The five-person Kenosha Parks Commission in Kenosha, Wisconsin, tabled a proposal Monday that would have placed a memorial tree and plaque in a city park to honor one of the men Kyle Rittenhouse killed.
Several Kenosha residents showed up at the heated meeting to voice their opposition to the memorial for Anthony Huber, who is seen on video chasing Rittenhouse and swinging a skateboard at him before Rittenhouse shot him in the chest on Aug. 25, 2020.
Huber's girlfriend Hannah Gittings requested on April 5 that a memorial marker be placed in Huber's memory at a flowering dogwood in Anderson Park, according to public documents attached to the committee's agenda reviewed by Fox News Digital.
The proposal began to gain attention when Kevin Mathewson, a former Kenosha alderman who now works as an investigative journalist, noticed early Monday morning that it had been attached to the commission's agenda and wrote about it on his website, Kenosha County Eye.
Mathewson, a controversial figure in Kenosha, made headlines in 2020 for having started an organization called the Kenosha Guard, an armed group that said in a Facebook post it intended "to deter rioting/looting." On the day of the Rittenhouse shootings, Mathewson urged on the group's Facebook page for Kenoshans to defend their city by taking to the streets with guns, according to The New York Times.
Mathewson, who attended the commission meeting on Monday, told Fox News Digital he is concerned that the commission's move to table the proposal instead of voting it down leaves the door open for them to quietly pass it in the future.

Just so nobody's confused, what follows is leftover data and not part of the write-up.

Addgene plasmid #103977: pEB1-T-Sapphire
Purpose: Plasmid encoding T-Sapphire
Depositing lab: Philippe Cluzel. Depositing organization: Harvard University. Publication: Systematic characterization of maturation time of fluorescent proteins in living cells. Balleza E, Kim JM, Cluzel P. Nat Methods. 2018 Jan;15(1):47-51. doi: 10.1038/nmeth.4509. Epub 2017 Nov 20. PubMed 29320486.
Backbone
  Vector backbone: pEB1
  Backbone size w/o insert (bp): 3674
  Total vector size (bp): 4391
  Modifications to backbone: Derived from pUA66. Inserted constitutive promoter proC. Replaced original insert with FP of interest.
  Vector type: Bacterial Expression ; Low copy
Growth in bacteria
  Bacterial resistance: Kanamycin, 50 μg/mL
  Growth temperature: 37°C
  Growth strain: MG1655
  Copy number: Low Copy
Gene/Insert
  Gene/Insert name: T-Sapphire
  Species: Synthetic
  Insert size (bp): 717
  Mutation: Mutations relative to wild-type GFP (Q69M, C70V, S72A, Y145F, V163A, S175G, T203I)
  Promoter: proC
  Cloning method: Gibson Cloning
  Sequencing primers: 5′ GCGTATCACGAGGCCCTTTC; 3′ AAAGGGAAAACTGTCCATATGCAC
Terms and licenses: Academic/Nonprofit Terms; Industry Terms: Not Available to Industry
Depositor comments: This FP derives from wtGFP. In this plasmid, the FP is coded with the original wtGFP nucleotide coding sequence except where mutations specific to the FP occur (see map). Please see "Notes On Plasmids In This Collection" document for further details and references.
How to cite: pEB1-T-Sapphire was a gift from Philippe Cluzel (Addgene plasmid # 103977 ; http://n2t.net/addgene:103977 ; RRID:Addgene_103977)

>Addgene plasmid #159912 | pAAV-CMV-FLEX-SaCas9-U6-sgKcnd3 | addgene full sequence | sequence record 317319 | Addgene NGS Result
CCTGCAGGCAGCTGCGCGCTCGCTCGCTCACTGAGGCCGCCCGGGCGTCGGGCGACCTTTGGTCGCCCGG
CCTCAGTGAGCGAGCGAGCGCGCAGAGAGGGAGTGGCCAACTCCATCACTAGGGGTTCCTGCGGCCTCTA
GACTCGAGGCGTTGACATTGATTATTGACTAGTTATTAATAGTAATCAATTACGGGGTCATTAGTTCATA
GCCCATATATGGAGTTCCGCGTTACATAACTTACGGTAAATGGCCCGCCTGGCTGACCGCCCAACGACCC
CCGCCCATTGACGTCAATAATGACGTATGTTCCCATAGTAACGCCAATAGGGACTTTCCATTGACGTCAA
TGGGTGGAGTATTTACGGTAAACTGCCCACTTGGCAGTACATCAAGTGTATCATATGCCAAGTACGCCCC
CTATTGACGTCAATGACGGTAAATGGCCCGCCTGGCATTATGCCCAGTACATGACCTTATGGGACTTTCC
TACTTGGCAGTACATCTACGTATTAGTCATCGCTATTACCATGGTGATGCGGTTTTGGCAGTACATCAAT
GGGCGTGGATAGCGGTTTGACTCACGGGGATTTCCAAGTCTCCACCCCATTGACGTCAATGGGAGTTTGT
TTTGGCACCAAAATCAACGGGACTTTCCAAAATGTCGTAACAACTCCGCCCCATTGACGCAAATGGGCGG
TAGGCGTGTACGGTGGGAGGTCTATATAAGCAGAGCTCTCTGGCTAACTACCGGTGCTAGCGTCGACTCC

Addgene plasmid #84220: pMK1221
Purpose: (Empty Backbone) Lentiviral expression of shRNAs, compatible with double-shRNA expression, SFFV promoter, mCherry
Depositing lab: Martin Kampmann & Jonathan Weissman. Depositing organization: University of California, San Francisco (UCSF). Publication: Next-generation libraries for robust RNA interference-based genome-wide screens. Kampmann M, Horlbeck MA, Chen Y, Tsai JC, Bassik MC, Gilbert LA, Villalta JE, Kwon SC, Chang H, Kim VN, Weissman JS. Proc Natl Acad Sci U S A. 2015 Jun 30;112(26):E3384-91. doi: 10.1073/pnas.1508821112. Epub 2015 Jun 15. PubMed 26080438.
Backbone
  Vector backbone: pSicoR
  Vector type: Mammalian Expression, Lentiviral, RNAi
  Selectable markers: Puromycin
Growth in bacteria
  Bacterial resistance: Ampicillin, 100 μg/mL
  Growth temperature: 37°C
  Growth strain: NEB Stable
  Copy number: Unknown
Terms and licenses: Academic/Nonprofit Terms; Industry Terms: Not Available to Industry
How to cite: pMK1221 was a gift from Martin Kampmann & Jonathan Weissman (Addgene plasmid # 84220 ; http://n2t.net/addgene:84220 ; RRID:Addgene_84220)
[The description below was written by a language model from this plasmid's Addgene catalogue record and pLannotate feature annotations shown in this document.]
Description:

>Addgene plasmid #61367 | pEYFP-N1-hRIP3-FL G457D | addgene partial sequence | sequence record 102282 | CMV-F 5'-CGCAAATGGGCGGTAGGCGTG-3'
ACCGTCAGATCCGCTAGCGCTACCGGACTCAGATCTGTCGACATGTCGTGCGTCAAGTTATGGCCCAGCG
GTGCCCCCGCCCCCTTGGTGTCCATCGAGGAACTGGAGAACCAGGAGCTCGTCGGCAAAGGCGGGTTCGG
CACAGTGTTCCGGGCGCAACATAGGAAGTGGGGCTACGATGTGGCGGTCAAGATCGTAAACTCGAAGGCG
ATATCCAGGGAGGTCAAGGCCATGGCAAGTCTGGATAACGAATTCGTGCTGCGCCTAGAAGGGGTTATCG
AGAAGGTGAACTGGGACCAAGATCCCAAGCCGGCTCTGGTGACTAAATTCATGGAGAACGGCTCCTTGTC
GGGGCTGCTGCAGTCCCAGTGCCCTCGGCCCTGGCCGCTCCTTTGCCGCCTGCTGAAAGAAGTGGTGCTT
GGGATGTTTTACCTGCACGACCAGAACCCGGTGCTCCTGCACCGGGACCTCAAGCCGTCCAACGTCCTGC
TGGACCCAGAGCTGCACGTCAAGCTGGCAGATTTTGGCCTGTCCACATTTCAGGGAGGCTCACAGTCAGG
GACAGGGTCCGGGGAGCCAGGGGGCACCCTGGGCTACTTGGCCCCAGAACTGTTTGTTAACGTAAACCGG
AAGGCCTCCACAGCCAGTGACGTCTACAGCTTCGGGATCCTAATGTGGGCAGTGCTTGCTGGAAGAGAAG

In an exchange that begins roughly 21 minutes into video of the meeting, Mathewson accused the aldermen of violating Wisconsin's open meetings laws against a "walking quorum" by discussing their decision to table the proposal before the meeting.
Alderman Eric Haugaard, who chairs the commission and said he was in favor of tabling the proposal because of an ongoing lawsuit between Kenosha and Huber's family, repeatedly slammed his gavel in response to Mathewson and said he was misconstruing what happened.
"I know you don't want to hear it, and you want to slam the gavel like a lunatic," Mathewson told Haugaard. "Doesn't change what you did was wrong."
Haugaard did not respond to request for comment in time for publication.
"They have all spoken publicly against Kyle Rittenhouse," Mathewson said of the members of the commission. "They think that he shouldn't have been out there, and it was terrible that he shot these poor innocent people who are just protesting police brutality."
Describing the commission as "toe-the-line, card-carrying Democrats who want to appeal to their districts," Mathewson believes the proposal would have passed if members of the community had not shown up to voice their disapproval.
"I think those five members want the tree and the plaque to go up, but they don't want the ramifications from the voters," said Mathewson, who explained that by tabling the proposal instead of voting it down, they will be able to attach it to another agenda at the last minute and pass it later.
"That's happened before many times with a variety of things in the city of Kenosha and probably every city around the country," he said. "It's just a trick. It's politicking."
"It's unprecedented what happened to our city a couple of summers ago," Mathewson said. "And to memorialize a man who lived a life of violence and crime, and who was one of the ones contributing to the rioting and looting is just unfathomable."
"It was offensive to the city of Kenosha taxpayers even to consider it, in my opinion," he added.